Imagine dozens of solar panels floating on the surface of the ocean near the Equator, providing a passive source of effectively unlimited solar energy. This vision is not so far from reality- new research shows that potential offshore solar energy production in Indonesia alone could generate about 35,000 terawatt-hours (TWh) of solar energy a year, similar to current global electricity production (30,000TWh per year).
According to Techxplore, about 70 square km of solar panels can provide all the energy requirements of a million people in a zero-carbon economy, and can be placed on rooftops, integrated with agricultural areas, or floated on water bodies. But countries with high population densities like Nigeria and Indonesia have limited space for solar energy harvesting, so an emerging solution is floating ocean solar panels.
A recently released paper called “Global Atlas of Marine Floating Solar PV Potential” details ocean regions that hadn’t experienced large waves or strong winds over the past 40 years, so floating solar panels in such regions won’t require strong and expensive engineering defenses. Regions that don’t experience waves over 6 meters or winds stronger than 15m per second could generate up to one million TWh per year- about five times more annual energy than is needed for a fully decarbonized global economy comfortably supporting 10 billion people.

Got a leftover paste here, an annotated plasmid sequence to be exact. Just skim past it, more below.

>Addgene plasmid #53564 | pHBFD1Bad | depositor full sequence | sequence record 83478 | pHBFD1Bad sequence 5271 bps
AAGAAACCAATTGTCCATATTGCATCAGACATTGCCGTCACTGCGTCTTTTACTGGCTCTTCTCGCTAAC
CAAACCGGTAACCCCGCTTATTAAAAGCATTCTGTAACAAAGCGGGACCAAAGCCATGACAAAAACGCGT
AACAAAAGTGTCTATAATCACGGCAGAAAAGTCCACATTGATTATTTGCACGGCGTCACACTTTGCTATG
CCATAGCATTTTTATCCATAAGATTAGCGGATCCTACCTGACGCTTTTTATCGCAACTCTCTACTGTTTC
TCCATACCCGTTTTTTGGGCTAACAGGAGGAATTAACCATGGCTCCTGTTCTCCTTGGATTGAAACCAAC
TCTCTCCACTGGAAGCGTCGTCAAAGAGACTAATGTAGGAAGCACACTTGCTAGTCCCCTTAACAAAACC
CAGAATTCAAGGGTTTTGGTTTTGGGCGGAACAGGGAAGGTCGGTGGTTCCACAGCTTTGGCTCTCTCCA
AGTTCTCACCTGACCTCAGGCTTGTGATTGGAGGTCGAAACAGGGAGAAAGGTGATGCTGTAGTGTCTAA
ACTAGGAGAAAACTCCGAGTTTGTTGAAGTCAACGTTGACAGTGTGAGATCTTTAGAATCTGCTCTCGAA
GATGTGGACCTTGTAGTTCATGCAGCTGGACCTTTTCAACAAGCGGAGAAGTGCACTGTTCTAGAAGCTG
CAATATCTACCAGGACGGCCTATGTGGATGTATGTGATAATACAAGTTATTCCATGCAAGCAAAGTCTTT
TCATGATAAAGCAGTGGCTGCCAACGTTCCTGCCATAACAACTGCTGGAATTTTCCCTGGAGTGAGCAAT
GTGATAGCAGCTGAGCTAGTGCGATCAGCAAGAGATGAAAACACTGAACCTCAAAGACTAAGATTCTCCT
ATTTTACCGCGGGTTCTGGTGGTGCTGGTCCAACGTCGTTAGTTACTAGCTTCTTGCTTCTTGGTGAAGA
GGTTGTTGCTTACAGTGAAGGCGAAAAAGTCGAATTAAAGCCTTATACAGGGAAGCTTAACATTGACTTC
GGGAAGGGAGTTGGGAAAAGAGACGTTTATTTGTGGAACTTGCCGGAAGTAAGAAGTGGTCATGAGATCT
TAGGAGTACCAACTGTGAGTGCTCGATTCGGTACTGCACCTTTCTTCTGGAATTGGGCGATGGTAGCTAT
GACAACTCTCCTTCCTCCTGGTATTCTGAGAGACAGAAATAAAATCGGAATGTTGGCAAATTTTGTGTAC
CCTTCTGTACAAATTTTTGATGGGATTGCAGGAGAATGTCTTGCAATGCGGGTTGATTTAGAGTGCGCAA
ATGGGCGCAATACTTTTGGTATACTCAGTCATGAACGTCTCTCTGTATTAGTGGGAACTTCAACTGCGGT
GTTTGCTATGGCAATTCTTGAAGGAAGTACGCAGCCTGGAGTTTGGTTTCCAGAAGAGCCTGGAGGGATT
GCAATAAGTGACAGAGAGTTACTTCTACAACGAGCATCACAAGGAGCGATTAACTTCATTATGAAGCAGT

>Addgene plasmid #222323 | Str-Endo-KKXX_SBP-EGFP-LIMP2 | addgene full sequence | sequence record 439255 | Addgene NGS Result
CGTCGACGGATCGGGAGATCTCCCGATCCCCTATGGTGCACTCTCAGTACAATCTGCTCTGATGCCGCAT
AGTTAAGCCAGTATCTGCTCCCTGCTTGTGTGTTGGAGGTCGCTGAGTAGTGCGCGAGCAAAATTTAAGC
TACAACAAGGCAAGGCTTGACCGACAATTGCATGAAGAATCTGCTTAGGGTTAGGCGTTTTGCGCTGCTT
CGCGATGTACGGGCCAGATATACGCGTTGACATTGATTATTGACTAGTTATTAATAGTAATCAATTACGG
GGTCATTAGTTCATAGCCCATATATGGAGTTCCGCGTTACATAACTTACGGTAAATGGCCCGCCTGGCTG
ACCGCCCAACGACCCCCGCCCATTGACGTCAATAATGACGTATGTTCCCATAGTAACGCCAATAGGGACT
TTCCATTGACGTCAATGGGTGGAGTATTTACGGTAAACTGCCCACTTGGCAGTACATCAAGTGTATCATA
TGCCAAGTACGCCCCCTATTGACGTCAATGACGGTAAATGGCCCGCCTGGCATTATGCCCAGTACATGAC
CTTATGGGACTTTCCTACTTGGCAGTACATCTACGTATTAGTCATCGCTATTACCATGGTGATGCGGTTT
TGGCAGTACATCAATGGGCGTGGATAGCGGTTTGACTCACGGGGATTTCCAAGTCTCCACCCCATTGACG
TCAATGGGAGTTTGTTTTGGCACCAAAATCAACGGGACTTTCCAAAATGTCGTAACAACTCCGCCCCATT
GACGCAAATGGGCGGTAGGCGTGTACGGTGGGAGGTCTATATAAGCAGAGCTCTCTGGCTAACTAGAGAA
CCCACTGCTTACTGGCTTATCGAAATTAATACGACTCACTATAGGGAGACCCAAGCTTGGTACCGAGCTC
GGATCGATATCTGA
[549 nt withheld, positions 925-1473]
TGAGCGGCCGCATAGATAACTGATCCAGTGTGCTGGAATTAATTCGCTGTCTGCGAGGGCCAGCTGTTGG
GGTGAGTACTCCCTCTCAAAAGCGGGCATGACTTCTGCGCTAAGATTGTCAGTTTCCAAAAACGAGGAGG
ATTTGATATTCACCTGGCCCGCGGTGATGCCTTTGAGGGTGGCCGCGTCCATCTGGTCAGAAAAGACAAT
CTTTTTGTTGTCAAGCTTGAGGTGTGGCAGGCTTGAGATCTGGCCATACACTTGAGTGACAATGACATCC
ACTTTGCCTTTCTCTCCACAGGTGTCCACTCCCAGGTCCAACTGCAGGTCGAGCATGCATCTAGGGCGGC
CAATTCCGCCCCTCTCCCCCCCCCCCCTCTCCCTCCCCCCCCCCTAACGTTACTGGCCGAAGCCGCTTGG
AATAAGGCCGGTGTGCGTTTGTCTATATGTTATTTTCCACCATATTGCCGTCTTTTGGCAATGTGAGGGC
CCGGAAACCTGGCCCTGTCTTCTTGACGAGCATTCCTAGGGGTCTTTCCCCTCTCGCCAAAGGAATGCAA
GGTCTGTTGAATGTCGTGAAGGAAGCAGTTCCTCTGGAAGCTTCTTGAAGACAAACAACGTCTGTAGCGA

The research concluded that the most fitting regions for floating solar panels are within 5–12 degrees of latitude of the Equator, mainly in and around the Indonesian archipelago and in the Gulf of Guinea near Nigeria. What these regions have in common is low potential for wind generation, high population density, rapid growth, and substantial intact ecosystems that should not be cleared for solar farms.
Although this plan sounds bulletproof, it does have some downsides. The offshore floating solar industry is still in its infancy and does have downsides compared with onshore panels, including salt corrosion and marine fouling. Shallow seas are preferred for anchoring the panels to the seabed, and careful attention must be paid to minimizing damage to the marine environment and fishing. Furthermore, global warming might also change wind and wave patterns, rendering the research useless.
Still, the researchers believe that offshore floating panels are the future of energy, and hope that by mid-century, about a billion people in the neighboring countries will rely mostly on solar energy, which is causing the fastest energy change in history.